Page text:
A hip replacement, also known as a total hip replacement, is usually done when severe damage from arthritis or injury has made it difficult for you to perform routine activities because of severe hip pain or a restricted range of motion. With a minimally invasive hip replacement, you can expect to get back to your active lifestyle with minimum delay.
A clicking or locking feeling in the hip, deep pain in the buttocks or groin area, and stiffness of the hip that disrupts normal function are some of the common signs and symptoms of a hip labral tear. Hip labral tears are difficult to diagnose and are often misdiagnosed for many months after the tear occurs.
A wide variety of hip injuries can occur in adolescents. These include acute injuries acquired during contact sports, chronic overuse injuries from high impact activities, and manifestations of pediatric hip diseases that become symptomatic when children reach their late teenage years.
Hip resurfacing is a bone-saving alternative to total hip replacement. This conservative surgical procedure aims to restore hip mobility and function by relining the hip joint; most of the healthy hip bone is preserved. The end of the thigh bone that fits into the hip socket is trimmed back to remove only the arthritic or damaged portion, leaving the healthy part of the bone untouched. The surface is then covered with a thin, smooth metal dome.
Individuals who are unable to perform activities of daily living due to bone-on-bone hip osteoarthritis are best treated with total hip replacement (THR). While there are a plethora of benefits associated with THR, a prolonged postoperative rehabilitation period is one of the drawbacks of this procedure. However, with rapid recovery hip replacement surgery, patients can expect to fast track their recuperation.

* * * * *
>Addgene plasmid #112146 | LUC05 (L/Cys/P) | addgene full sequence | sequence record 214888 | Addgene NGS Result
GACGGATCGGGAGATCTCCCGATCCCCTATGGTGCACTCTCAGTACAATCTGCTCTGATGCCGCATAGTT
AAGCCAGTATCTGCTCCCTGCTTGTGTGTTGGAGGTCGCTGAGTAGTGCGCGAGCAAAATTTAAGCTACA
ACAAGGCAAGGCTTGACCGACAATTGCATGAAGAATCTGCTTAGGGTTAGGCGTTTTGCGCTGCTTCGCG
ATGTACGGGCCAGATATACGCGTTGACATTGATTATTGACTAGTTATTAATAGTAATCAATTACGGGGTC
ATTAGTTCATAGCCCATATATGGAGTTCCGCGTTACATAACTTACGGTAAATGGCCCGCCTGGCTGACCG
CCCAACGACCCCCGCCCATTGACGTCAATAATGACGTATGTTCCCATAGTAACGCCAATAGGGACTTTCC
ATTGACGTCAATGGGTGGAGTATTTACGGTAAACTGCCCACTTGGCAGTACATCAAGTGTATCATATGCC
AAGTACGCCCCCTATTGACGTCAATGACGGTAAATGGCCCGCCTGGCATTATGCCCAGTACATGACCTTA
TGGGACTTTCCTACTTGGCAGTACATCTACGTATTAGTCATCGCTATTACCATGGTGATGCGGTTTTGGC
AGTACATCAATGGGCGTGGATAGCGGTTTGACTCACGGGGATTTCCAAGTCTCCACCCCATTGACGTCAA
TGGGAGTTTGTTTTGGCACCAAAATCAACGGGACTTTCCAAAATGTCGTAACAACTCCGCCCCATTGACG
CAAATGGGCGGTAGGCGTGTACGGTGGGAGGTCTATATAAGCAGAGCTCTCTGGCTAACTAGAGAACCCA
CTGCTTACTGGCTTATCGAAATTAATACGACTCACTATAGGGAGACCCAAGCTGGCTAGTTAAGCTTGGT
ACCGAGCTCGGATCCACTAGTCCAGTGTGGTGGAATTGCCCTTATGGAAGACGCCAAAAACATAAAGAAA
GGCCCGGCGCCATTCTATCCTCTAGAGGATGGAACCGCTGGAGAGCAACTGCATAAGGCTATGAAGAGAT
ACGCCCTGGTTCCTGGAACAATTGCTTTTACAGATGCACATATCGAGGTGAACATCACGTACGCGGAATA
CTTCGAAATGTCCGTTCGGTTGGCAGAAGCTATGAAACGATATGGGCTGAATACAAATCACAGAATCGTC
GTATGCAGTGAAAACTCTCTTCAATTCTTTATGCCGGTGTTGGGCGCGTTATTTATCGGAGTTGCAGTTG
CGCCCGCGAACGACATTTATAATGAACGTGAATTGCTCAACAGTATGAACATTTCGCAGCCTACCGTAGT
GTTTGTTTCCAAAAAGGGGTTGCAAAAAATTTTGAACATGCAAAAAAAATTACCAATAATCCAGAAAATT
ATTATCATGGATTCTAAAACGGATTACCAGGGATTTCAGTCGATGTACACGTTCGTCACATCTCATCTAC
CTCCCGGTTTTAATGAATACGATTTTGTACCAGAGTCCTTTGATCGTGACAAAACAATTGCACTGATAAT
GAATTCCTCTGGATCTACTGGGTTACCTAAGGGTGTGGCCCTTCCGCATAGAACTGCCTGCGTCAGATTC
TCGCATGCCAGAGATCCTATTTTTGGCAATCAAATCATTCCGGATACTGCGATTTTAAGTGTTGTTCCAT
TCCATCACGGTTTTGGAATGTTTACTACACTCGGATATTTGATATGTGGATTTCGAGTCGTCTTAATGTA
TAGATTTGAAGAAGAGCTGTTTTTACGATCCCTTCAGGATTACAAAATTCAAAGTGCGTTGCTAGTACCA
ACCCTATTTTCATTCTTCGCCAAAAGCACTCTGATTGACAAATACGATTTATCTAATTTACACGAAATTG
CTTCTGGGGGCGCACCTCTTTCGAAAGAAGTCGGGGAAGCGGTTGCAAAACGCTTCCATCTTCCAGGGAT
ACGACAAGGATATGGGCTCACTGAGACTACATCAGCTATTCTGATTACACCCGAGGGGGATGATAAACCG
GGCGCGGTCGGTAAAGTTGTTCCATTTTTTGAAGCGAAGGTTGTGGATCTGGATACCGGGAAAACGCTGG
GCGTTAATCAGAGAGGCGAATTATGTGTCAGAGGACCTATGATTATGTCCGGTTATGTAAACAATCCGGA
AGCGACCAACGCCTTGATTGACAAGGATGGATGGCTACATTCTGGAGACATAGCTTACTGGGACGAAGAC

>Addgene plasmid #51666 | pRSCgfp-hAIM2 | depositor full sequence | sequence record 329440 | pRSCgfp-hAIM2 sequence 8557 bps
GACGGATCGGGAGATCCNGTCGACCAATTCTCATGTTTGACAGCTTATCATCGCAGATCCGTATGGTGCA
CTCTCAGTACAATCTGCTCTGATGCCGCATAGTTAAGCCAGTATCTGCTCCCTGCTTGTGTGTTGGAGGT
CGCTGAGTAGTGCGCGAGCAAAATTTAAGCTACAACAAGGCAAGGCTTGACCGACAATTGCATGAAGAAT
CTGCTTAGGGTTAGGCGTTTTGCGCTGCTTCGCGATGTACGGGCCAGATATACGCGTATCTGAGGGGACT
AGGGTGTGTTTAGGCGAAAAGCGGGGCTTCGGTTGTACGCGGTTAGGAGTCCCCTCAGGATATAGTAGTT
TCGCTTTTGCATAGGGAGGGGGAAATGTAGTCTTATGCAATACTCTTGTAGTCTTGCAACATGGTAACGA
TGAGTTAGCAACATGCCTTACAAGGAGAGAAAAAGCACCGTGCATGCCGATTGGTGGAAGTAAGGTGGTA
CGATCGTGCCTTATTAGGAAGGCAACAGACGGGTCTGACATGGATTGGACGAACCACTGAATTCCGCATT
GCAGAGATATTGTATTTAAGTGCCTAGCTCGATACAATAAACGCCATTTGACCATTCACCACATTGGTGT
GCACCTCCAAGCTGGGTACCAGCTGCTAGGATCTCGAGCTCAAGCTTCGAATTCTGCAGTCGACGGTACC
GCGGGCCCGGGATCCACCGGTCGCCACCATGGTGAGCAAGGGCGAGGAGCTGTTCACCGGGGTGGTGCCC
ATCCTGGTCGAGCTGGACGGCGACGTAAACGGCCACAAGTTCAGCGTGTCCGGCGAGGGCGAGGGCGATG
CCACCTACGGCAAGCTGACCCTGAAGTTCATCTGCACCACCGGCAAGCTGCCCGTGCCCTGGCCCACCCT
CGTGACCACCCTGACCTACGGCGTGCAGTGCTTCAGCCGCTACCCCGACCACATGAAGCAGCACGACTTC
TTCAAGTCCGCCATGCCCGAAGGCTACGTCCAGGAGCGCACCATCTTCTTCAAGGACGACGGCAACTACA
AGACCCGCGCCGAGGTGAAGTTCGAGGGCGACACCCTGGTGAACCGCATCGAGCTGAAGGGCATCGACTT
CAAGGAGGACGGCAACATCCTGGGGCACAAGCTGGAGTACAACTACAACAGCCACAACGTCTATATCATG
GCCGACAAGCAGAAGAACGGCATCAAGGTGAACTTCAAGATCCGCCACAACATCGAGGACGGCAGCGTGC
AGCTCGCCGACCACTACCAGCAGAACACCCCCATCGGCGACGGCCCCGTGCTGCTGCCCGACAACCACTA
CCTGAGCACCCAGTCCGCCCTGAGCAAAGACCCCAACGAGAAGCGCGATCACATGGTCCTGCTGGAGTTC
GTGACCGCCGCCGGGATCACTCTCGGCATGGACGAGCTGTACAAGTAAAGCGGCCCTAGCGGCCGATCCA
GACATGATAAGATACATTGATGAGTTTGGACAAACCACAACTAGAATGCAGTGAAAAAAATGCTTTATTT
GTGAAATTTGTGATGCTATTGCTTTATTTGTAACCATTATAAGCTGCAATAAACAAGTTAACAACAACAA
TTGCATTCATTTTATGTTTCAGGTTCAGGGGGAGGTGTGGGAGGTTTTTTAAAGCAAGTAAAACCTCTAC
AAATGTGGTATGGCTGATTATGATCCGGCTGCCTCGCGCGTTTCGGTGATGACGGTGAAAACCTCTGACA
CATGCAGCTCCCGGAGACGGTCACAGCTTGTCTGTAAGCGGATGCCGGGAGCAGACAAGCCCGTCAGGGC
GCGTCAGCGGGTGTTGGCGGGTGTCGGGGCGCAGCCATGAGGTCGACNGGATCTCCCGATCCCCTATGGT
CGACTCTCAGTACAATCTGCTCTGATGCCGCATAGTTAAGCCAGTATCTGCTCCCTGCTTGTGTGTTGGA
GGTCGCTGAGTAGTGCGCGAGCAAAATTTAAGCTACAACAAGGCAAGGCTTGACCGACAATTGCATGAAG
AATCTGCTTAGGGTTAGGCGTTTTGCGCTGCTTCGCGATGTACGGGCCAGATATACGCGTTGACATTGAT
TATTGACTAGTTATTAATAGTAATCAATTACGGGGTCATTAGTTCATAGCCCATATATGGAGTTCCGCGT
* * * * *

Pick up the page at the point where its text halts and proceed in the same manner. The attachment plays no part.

Are you still suffering from chronic hip pain because you become anxious at the thought of undergoing surgery? If so, regenerative medicine may be right for you.
As the COVID-19 pandemic forced many to work from home, it is clear that “work from anywhere” is not a temporary situation, but rather a part of what many have dubbed “the new normal.” Whether it’s a total shift to remote work, or some kind of hybrid schedule, professionals across the globe will find themselves logging on from home, or other unique locations, more often than ever before.
The novel coronavirus has forever changed our healthcare system, and many are wondering what the patient experience will look like in a post-COVID-19 world. With several states, including Illinois, starting to resume elective surgeries, we now have a glimpse into what this may look like. This is not a swift return to normal – it is a carefully planned new normal.